The Shadow Line Review: Not Just Another Cop Show

THE SHADOW LINE: Thursday 5th May, BBC2, 9pm

If you unveil a lavish new crime series a week after complaining that TV schedules are swamped with detective dramas, then you’d better make sure it’s not a dud. But with some people already comparing The Shadow Line to – say it quietly – The Wire, the BBC are probably safe from accusations of hypocrisy. Most of us are easily distracted by thoughtful and compelling television.

Our story begins with two police officers peering through a symbolically featureless gloom to discover a the dead body of Harvey Wratten, a drug-smuggler who along with his nephew, has just been released from jail following a royal pardon. As criminals and detectives alike struggle to comprehend the events that led to Harvey receiving a double-tap in the back of a family saloon, the viewers start to realise that with slippery characters on both sides and the moral line between the goodies and baddies not so much blurred, but rubbed out, this is more than just a police procedural.

If it wasn’t for the uniform, telling the difference between the aloof detective Gabriel (Chiwetel Ejiofor) and compassionate heroin baron Joseph Bede (Christopher Eccleston) would not be an easy task. Gabriel is returning to the front line after a surviving an incident that saw his partner killed and Bede is supporting his wife through the onset of Alzheimer’s – so it’s fair to say they both have plenty of baggage. A police officer with issues is hardly cutting edge material, but what is special about this new seven-parter is the way that both sides of the law are explored in comparable depth and each character we meet appears as ambiguous as the next. You just know that each and every one of them has a story to tell though and it’s a safe bet that we’ll be hearing all of them as this yarn unwinds in the coming weeks.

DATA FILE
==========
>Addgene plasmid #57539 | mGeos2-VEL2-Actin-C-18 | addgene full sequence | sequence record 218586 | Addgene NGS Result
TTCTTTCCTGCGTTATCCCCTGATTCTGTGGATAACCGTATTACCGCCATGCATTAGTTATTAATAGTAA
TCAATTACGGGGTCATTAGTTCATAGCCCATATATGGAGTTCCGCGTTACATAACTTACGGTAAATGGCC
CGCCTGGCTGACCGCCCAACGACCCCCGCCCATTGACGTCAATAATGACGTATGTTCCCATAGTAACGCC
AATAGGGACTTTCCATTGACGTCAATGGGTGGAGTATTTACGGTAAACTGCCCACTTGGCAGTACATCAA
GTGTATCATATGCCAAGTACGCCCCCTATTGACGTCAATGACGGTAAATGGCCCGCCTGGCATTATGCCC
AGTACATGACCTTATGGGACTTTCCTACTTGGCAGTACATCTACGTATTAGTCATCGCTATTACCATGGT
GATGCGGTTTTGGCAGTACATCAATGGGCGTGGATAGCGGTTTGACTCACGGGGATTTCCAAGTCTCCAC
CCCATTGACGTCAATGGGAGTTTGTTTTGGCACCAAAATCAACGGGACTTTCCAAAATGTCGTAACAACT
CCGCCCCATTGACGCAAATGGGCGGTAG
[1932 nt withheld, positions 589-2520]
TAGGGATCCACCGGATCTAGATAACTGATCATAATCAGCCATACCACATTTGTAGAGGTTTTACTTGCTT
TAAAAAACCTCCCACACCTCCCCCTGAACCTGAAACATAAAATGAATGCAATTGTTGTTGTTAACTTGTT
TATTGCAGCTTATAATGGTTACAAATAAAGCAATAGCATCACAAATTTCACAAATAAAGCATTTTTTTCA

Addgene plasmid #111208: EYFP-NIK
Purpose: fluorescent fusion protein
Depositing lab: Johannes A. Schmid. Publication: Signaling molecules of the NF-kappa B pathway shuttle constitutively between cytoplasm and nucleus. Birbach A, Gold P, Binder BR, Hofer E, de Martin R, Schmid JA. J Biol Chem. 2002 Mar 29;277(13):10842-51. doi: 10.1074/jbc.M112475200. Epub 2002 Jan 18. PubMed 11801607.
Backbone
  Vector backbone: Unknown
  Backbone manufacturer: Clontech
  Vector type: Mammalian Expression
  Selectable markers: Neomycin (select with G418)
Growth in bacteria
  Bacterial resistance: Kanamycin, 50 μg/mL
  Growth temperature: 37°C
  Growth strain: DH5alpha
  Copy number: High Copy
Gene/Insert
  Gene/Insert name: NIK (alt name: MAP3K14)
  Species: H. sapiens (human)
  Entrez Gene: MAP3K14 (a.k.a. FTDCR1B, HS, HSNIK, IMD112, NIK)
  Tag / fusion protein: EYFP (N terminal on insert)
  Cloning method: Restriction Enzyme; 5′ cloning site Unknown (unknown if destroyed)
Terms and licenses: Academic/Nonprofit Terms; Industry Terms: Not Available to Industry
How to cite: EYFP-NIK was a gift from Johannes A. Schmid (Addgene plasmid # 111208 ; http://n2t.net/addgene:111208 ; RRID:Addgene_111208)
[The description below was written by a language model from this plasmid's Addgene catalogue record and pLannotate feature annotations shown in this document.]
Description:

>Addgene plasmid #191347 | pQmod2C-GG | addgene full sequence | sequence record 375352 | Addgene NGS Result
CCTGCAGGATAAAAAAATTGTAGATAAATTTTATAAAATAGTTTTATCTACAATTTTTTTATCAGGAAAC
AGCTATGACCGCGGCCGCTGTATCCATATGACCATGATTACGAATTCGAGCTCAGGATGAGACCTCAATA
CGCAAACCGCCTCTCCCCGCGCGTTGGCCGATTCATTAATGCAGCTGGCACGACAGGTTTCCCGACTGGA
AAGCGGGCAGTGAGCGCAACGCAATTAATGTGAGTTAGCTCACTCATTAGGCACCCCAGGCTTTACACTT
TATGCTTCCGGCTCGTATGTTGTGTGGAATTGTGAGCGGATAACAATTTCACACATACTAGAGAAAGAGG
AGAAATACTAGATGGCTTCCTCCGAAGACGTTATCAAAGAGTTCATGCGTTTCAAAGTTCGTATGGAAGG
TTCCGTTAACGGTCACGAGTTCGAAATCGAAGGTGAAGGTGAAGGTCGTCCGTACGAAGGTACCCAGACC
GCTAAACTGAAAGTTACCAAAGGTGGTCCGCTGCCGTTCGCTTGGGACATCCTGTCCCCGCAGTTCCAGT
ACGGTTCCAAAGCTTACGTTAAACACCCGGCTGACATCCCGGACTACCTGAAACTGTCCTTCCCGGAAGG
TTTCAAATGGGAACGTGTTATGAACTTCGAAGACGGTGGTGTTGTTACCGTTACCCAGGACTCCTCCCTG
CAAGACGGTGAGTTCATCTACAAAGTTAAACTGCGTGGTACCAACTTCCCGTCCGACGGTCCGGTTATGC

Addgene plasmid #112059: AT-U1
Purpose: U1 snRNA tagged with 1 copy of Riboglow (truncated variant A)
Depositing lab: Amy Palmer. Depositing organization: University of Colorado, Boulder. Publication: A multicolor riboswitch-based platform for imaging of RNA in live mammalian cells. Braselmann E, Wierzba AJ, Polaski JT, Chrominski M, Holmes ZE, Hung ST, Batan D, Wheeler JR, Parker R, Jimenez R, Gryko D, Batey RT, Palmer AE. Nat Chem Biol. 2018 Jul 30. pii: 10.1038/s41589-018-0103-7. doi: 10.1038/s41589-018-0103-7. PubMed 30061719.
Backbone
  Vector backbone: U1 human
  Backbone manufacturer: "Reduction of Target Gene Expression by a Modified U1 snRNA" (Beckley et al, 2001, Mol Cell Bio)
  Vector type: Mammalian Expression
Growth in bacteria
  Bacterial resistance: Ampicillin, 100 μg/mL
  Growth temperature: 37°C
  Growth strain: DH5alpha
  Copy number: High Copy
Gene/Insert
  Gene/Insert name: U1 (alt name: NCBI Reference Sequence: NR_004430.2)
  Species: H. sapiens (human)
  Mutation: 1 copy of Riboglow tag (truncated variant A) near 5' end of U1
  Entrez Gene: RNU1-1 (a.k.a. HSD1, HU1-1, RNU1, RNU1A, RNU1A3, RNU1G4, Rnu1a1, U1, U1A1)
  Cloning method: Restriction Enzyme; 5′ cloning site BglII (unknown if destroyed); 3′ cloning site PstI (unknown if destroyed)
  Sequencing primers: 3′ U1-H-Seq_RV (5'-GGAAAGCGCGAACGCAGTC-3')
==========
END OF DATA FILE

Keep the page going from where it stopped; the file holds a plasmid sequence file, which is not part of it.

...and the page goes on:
Rafe Spall is unnerving as the murdered crime boss’s young relative Jay Wratten, a walking sociopathic tic whom Bede must control if he’s to safeguard his considerable investment, and there are some equally shady characters down at the station. Of the coppers, Patterson is the most troubling. A vaguely smug savant who seems unable to remove the smirk from his face, he seems to know much more than he’s letting on at this stage. I’m sure he’s not alone but the rest of the players at least have the good grace to try and disguise it. David Schofield’s calculated opening scene as the poised Sgt Foley is also rather memorable.

Impatient viewers may find the slow-burning pace of The Shadow Line a little sluggish for their liking, but there’s much more going on here than is apparent at first glance. Complex character networks take time to create if they are executed properly and what writer/director Hugo Blick has created is a world of rich individual stories which come together slowly as the tale winds up. Each scene and every exchange is meaningful, nothing is wasted and we even get a banging cliff-hanger to get our noodles around. If this was an American show, we would be jizzing over our remote controls.